The Corporate World’s Worst Phrase: Do More With Less
One of the corporate world’s worst phrases ever has to be “do more with less.”
It’s a bit like being asked to “give 110% effort.” The legitimacy of each claim is difficult to comprehend, let alone accomplish.
When we are asked to “do more with less” and “give 110% effort,” the reality of the situation is we try to cram more into an already overburdened calendar. Not only is your diary overflowing with what seems like an infinite number of meetings—not only do we have more tasks to complete to assuage the “do more with less” mission—we have lost control of how we are spending our time.
Take for example a study from the University of Lancaster.
Researchers discovered that we are now spending five hours a day on our mobile phones. Why? In an “always on” corporate culture to accommodate a “do more with less” culture, we believe we have to work at all times of the day, often on mobile phones answering emails, texts, and other encroachments on our time. DMR, for example, reports that the average office worker now receives 121 emails per day. Another study by Asurion indicated that Americans check their phone on average once every 12 minutes or over 80 times a day.
The consequences to such behavior are beginning to pile up. Our wellness is near the top of the list.
ComPsych Corporation is the world’s largest provider of employee assistance programs. According to its 2017 StressPulseSM survey, almost 60% of employees report being in the high-stress category. Workload—and thus being constantly busy—is one of the largest culprits to high stress. The organization also revealed that 41% of people lost 15-30 minutes per day in productivity due to stress while another 36% lost one hour or more per day.
The age of freneticism—being always on and busy—is affecting sedentary levels, too. We are staring at screens on our desk or in our palms far too much, and not moving. We’ve become statues. In fact, being sedentary (or statues) is shortening our lifespans.
At Columbia University, researchers analyzed nearly 8,000 employees over a four-year period. All of the workers were over the age of 45 and based in the U.S. The results were chilling: 345 people died across the span of the research, but they also found that people who were sedentary for more than 13 hours a day were twice as likely to die prematurely as workers who sat at their desk 11.5 hours each day. The researchers state that the number of hours employees are sedentary each day is 12.3. (That’s more than half our non-sleeping, supposedly active day.)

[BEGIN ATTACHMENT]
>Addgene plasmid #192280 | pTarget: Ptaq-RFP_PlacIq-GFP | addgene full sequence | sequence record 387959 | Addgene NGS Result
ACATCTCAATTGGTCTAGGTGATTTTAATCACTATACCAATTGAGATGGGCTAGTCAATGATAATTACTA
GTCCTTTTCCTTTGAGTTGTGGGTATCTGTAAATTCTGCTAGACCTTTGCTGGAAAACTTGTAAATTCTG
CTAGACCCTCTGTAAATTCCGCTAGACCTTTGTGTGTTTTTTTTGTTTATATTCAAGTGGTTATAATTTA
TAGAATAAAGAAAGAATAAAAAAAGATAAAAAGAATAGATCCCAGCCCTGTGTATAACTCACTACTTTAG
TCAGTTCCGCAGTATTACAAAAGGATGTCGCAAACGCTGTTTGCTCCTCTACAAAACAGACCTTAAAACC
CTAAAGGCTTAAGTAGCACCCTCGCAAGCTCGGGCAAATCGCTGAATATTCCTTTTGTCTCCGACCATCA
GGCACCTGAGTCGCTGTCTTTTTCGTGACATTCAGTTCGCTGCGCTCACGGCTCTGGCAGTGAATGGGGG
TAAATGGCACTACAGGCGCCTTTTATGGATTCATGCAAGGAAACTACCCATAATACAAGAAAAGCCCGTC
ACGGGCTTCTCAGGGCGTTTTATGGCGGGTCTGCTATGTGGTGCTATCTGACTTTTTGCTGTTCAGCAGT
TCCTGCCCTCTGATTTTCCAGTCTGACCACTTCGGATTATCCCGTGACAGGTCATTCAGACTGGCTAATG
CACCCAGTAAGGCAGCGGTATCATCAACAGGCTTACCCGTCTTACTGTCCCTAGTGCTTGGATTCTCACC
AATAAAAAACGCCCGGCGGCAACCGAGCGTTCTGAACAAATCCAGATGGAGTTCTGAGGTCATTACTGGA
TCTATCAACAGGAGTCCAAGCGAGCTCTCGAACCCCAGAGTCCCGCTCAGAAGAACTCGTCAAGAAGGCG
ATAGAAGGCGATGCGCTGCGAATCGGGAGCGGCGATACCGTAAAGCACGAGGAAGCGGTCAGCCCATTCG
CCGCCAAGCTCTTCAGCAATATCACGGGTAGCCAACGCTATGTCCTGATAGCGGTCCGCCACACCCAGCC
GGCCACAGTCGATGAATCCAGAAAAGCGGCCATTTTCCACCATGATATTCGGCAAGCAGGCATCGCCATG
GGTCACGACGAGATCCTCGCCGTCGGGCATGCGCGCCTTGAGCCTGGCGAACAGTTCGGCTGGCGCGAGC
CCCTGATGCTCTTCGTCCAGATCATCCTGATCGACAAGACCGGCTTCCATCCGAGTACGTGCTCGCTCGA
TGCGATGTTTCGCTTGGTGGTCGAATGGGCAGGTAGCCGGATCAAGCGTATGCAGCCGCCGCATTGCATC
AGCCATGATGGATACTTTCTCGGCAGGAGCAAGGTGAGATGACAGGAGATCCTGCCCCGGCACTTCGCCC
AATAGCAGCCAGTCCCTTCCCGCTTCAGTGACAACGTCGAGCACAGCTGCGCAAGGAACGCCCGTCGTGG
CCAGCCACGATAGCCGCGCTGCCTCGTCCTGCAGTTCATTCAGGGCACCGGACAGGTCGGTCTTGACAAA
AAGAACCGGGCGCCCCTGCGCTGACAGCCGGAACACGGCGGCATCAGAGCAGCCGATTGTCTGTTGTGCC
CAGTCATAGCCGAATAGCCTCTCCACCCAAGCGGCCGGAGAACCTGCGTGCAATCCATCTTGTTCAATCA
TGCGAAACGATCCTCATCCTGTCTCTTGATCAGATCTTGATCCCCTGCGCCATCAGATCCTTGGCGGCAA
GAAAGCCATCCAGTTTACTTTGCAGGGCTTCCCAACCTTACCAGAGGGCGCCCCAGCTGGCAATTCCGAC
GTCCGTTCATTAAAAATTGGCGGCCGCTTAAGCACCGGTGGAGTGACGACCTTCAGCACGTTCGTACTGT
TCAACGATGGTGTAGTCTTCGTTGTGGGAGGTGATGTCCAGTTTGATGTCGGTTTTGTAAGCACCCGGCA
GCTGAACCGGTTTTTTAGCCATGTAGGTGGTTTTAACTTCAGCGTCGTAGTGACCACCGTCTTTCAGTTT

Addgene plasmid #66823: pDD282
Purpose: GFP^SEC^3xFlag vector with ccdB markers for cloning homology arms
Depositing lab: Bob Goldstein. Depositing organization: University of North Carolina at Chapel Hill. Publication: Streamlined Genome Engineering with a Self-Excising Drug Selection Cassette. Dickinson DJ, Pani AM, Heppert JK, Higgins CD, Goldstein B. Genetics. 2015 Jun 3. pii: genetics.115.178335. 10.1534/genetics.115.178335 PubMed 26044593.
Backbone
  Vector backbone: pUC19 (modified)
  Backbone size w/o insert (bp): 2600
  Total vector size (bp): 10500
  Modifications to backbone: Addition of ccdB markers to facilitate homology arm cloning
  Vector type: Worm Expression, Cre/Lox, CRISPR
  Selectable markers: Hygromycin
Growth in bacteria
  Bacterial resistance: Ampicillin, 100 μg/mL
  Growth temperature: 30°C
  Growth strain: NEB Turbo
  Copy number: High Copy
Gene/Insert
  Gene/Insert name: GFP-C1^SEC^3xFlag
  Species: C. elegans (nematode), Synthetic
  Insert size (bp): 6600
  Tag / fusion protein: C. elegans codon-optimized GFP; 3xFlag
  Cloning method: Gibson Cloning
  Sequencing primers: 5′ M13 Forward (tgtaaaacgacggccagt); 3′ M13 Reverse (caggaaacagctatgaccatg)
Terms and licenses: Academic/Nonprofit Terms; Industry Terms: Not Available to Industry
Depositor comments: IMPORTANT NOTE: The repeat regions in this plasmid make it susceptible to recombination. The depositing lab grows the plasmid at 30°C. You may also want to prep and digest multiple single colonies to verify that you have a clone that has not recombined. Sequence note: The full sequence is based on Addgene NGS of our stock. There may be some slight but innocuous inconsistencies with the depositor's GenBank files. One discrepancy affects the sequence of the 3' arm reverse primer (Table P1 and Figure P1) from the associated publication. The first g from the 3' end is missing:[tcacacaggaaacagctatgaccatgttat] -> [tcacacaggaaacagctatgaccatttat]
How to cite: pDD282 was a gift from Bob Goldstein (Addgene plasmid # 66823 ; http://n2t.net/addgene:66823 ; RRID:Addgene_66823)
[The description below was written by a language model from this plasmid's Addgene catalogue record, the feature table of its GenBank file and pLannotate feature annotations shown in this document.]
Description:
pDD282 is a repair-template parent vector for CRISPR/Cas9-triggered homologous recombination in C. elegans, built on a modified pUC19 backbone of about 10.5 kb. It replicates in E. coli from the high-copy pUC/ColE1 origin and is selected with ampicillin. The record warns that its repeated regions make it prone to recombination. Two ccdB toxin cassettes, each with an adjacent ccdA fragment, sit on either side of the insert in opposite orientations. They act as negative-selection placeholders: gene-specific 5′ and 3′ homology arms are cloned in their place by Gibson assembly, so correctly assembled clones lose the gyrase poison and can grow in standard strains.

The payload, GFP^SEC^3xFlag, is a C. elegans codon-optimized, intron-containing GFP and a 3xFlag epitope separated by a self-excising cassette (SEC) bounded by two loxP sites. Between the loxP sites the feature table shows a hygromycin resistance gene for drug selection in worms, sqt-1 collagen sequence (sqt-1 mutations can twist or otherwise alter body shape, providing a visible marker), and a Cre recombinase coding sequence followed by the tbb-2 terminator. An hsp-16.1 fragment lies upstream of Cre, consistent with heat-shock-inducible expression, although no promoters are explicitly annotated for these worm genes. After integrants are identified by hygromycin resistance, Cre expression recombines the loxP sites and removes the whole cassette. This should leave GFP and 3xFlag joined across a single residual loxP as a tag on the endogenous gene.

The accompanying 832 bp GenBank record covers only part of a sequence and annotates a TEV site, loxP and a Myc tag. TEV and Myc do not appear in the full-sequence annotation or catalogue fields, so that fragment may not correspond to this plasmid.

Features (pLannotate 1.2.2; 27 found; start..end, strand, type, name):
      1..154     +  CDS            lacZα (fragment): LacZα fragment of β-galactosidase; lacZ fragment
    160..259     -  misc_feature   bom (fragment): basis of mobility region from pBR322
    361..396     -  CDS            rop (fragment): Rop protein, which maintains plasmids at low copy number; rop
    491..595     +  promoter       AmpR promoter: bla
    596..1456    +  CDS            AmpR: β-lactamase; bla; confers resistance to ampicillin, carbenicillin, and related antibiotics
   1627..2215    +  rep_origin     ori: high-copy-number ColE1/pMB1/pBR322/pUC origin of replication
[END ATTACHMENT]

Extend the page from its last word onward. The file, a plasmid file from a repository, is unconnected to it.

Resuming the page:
The researchers wrote: “Both the total volume of sedentary time and its accrual in prolonged, uninterrupted bouts are associated with all-cause mortality, suggesting that physical activity guidelines should target reducing and interrupting sedentary time to reduce the risk for death.”
Further compounding the busyness crisis is how it affects our levels of creativity. Being overly busy distresses our ability to be creative including a critical factor; mind wandering. Good thinking needs creativity. If we are excessively busy, there is no opportunity for our mind to wander or daydream. Consequently, the ideas dry up or they do not surface at all.
The busyness crisis forces our brains into a different way of behaving. Most notably we believe multitasking is the way in which to dig us out of the being overly busy hole. The short answer is that it doesn’t work. A 2015 study with judges from Milan covering nearly 60,000 cases, for example, found that those who took on more than one case at a time ended up taking longer than if they focused on one. On the topic of multitasking author, Kimberly Himes writes, “research suggests that ‘multitasking, which many have embraced as the key to success, is instead a formula for shoddy work, mismanaged time, rote solutions, stress, and forgetfulness.’”
Disruptions and interruptions further impact our thinking and productivity. When we get disrupted from our work—when a colleague interrupts us with an email or text, and we do not possess the wherewithal to ignore it—another example of distractedness lurks.
Microsoft looked into the matter, not regarding society but their employees. The company discovered that it took their workers an average of 15 minutes to return to what they were initially working on each time an interruption or disruption occurred. What’s worse is that those 15 minutes were spent on activities other than their original work, such as social media and browsing the web for fun.
Perhaps this is why Microsoft released an update to its Windows 10 operating system earlier in 2018. In it was a feature called the “Focus Assist” which enables employees to temporarily switch off their social media notifications and email notices such that they can remain focused on whatever it is they are working on and not get distracted.
What can we do?
I call it Open Thinking, the return to a balanced archetype of reflection and action; the poised intertwining of Creative, Critical and Applied Thinking.
Full details are found in my new book, OPEN TO THINK: Slow Down, Think Creatively, and Make Better Decisions, set to publish on September 11.
The age of freneticism is frightening. Good thinking has lapsed, productivity is waning, and health and wellness issues abound.
It is time to rethink how busy we have become. It is time to rethink our thinking.
While you’re here, why not watch the TED Talk?